As we entered June many farmers were preparing to side-dress their corn fields. They might be considering how much nitrogen to apply.

A common question we receive from the participants of the Nitrogen Use Efficiency project at University of Wisconsin-Discovery Farms is “Can a split application in nitrogen help improve my efficiency?” Four years of monitoring our data indicates that corn-grain production is transitioning away from nitrogen-management systems that apply all nitrogen at the beginning of the season. Instead producers are shifting toward systems with more in-season applications.

But so far our Nitrogen Use Efficiency project data set doesn’t show a correlation between split applications and better nitrogen-use efficiency. From 2015 to 2018 almost 80 percent of monitored corn-grain fields – 157 fields total – had either one or two applications of fertilizer, not including starter. While that remained the most common practice, we observed an increase in nitrogen applications in-season. With each year we monitored, the percentage decreased of nitrogen being applied to fields before or at planting. Increasing was the percentage of fields where nitrogen was split-applied – nitrogen applied at planting and in season – or nitrogen applied only in-season. Also increasing was the percentage of fields nitrogen was applied to three or more times throughout the season, often with more than one in-season nitrogen application.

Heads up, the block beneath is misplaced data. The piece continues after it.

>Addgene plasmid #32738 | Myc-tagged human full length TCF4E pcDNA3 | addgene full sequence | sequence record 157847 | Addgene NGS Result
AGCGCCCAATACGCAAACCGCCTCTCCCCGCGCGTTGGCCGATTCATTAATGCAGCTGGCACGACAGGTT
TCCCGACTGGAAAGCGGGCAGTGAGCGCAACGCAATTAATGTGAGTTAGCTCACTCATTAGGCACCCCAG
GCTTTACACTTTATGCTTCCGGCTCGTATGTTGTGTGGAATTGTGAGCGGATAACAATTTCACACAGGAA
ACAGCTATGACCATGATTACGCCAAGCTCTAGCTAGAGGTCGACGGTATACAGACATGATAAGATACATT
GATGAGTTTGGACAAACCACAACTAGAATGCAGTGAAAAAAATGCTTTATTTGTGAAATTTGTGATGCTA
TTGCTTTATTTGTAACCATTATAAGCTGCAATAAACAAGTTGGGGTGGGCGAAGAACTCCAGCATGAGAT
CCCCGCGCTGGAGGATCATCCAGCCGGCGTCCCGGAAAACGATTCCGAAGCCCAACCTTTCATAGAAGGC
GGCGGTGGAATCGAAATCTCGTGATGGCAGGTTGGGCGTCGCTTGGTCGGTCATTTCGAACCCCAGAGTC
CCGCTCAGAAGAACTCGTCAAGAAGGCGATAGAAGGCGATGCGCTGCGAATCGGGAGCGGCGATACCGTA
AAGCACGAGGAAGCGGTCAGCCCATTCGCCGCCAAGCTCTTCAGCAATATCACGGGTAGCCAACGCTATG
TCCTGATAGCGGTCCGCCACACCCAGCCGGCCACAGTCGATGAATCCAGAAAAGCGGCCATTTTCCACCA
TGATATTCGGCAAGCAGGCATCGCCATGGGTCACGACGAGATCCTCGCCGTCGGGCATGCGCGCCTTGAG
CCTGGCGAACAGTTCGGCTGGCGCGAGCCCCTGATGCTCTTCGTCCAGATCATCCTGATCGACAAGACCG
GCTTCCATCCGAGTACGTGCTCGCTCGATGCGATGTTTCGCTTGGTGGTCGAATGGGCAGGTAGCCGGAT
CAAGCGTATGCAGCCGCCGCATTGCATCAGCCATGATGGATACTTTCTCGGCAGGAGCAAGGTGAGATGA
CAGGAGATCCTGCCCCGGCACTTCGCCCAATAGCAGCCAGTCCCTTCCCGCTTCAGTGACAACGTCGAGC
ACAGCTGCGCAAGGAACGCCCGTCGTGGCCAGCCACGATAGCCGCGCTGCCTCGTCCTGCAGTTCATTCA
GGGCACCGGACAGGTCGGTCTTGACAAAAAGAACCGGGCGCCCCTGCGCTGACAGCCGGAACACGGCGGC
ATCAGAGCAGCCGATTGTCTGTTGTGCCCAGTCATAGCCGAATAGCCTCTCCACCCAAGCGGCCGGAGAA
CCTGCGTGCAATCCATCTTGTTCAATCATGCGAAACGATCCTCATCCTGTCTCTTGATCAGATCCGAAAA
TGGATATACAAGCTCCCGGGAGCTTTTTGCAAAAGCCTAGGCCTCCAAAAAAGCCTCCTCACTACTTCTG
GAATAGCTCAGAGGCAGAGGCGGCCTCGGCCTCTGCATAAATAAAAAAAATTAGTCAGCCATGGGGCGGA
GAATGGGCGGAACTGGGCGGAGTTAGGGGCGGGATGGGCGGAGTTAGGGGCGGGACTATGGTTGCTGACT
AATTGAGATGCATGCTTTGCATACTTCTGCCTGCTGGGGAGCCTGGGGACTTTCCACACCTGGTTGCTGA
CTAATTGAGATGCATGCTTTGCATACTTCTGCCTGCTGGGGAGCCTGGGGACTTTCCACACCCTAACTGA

For those planning to split-apply nitrogen this year, great. Applying nitrogen closer to when the crop needs it can be an environmental and economic benefit. But keep in mind that increasing the nitrogen rate without a proportionate gain in yield will make the nitrogen-use-efficiency value suffer, and can negate environmental and economic gains.

Split-applying nitrogen allows for the flexibility to adjust nitrogen rates given spring conditions and the weather’s impact on available nitrogen. That could help improve nitrogen-use efficiency. In our data set as the number of fertilizer applications increases, so does the total nitrogen applied as fertilizer. As a result fields that had nitrogen split-applied, on average, had greater fertilizer-nitrogen rates than fields that had all nitrogen applied at planting or those that had all nitrogen applied in-season. As nitrogen rates increase, yield must also increase proportionately in order to maintain an average nitrogen-use efficiency.

While the data set doesn’t demonstrate that split applications can improve efficiency on a large scale, for certain field conditions or farm systems there is potential to improve nitrogen-use efficiency. Consider monitoring fields for nitrogen-use efficiency if interested in assessing how efficient side-dress application is. Visit for a guide to monitoring fields.